Turkey has said that Syria shot down its military aircraft in international airspace and declared it would formally consult NATO allies on a reaction.
Turkey’s assertion came as reports said search teams had located the wreckage in Syrian waters at a depth of 1,300 metres.
Turkish news channels reported this on Sunday without citing a source after Ahmet Davutoglu , the country’s foreign minister, said search-and-rescue teams were still searching for the two missing pilots.
He said the search operations were in co-ordination with the Syrians, but could not be described as a “joint” operation.
Davutoglu said the plane had been clearly marked as Turkish and said he did not agree with Syria’s earlier statement it had not known the plane belonged to Ankara.
Speaking on state-run TRT television, said the F4 fighter plane “was hit when it was a distance of 13 miles from the Syrian coast”.
The plane entered Syrian airspace on Friday, but quickly left when warned, Davutoglu said.
He said the jet was on a training mission, and “not involved in any operation against Syria”. It was testing Turkey’s own radar and defence systems, he said.
Selcuk Unal, spokesperson for the Turkish Foreign Ministry told Al Jazeera that the shooting down of the Turkish jet was “a hostile act”.
Davutoglu also said he also planned to set out Turkey’s case before the UN Security Council.
Hillary Clinton, US secretary of state, condemned Syria on Sunday for the “brazen and unacceptable” shooting down of a Turkish fighter jet and vowed to work with Ankara on a suitable response.
“It is yet another reflection of the Syrian authorities’ callous disregard for international norms, human life, and peace and security,” Clinton said in a written statement.
Envoys from NATO member states will meet in Brussels on Tuesday after Turkey requested consultations over the downing of its military jet by Syria, a NATO spokeswoman said.
“Turkey has requested consultations under Article 4 of NATO’s founding Washington Treaty. Under Article 4, any ally can request consultations whenever, in the opinion of any of them, their territorial integrity, political independence or security is threatened,” Oana Lungescu said.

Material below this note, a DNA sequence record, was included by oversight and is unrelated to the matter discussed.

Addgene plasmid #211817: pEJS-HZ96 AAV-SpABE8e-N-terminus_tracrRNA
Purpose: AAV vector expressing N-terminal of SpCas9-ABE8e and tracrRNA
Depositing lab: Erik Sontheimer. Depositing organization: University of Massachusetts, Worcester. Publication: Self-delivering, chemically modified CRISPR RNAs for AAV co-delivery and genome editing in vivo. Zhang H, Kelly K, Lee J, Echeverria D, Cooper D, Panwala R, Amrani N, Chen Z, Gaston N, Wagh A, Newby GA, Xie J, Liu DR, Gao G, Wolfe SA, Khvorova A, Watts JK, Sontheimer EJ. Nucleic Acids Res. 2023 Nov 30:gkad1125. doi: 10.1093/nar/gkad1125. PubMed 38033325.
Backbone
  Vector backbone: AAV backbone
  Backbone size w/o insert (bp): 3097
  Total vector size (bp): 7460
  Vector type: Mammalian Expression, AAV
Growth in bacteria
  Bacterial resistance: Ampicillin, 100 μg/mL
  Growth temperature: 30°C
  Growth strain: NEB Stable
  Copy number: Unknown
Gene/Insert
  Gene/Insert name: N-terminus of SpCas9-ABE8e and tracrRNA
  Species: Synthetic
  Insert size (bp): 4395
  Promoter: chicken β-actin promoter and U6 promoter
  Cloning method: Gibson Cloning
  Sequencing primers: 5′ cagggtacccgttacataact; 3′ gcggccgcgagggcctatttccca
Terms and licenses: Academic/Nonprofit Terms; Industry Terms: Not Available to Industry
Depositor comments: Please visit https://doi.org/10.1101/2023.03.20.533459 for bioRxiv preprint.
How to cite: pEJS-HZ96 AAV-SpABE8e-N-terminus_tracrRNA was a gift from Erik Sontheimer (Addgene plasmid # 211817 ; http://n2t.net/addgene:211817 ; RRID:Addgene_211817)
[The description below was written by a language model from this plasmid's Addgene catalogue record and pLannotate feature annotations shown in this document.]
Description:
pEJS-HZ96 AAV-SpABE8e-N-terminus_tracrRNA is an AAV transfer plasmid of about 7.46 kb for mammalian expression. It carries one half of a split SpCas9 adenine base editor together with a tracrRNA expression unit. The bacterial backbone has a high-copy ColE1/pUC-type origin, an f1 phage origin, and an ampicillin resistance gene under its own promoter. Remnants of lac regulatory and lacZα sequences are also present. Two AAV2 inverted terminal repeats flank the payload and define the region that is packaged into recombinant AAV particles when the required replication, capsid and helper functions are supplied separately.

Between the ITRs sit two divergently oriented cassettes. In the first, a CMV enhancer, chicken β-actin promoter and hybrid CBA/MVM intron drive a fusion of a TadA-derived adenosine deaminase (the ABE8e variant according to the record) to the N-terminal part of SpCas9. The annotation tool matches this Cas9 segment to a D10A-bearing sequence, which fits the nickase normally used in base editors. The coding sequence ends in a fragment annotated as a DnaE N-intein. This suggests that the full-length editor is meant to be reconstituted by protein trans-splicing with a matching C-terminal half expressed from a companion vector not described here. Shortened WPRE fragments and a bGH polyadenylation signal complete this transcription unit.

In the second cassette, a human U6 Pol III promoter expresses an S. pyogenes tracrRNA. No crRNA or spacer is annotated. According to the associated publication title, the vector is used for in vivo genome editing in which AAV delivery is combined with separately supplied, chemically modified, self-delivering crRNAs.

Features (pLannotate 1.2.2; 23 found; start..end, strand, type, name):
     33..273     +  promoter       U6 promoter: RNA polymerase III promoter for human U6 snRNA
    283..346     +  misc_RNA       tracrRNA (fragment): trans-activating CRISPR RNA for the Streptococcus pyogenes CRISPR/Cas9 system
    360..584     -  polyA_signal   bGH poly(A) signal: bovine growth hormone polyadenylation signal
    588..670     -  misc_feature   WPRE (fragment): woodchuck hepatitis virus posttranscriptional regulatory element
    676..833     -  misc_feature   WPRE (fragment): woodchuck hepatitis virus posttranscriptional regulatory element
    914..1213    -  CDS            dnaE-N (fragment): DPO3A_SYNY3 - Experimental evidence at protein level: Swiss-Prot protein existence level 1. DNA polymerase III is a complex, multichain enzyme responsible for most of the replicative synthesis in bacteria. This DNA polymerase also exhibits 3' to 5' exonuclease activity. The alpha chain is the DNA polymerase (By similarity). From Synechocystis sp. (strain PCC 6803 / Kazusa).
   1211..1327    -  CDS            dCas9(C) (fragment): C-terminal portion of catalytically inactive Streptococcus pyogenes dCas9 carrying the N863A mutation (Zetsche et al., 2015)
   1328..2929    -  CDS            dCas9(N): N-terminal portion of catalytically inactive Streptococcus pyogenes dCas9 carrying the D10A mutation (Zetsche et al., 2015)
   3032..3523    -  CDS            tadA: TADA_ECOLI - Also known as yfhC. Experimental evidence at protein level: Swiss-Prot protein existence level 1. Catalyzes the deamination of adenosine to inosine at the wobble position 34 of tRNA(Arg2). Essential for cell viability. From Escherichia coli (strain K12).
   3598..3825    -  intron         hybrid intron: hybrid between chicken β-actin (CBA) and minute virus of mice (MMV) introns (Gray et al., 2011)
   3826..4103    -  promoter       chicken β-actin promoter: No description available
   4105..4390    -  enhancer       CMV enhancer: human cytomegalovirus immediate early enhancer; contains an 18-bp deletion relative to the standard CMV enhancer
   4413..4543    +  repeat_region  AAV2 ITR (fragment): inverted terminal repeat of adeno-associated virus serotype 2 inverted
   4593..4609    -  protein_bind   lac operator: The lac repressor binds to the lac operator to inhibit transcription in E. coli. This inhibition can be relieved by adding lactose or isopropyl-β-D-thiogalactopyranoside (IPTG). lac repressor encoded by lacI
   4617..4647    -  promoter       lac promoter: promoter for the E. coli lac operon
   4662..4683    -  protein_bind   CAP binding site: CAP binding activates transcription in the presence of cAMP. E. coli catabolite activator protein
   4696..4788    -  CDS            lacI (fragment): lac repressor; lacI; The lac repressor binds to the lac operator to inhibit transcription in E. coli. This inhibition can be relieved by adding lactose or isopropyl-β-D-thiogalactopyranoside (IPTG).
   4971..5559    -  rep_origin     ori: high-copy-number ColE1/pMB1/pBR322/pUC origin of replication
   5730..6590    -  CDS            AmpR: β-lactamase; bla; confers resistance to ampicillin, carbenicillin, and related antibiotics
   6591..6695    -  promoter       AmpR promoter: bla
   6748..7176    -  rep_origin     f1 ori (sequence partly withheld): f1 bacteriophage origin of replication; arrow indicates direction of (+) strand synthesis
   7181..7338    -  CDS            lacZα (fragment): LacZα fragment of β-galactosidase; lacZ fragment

“The NAC (North Atlantic Council) will meet on Tuesday at Turkey’s request. We expect Turkey to make a presentation on the recent incident.”
Turkey had close ties with Syria before the uprising.
Turkey has previously floated the possibility of setting up some kind of safe haven or humanitarian corridor inside Syria, which would entail military intervention, but has said it would undertake no such action without UN Security Council approval.
Al Jazeera’s Anita McNaught, reporting from Antakya, said: “Turkey is interestingly enough not invoking Article 5, which states that ‘an attack on one is an attack on us all’. But [they invoked] merely the right of all NATO members to convene under Article 4 to discuss the issues facing a NATO member.
“We don’t seem to be at this stage facing … a serious escalation of hostilities, which is what was initially feared when the incident happened.”
Earlier on Saturday, Davutoglu had briefed world powers about the downing of its plane even as a joint search for the missing airmen continued.
Giulio Terzi, Italian foreign minister, on Sunday condemned the shooting down of the Turkish jet on an “inoffensive flight” as “a further extremely serious and unacceptable action by the Assad regime”.
European Union foreign ministers will discuss the Syria crisis, as well as Iran and Egypt, in Luxembourg on Monday.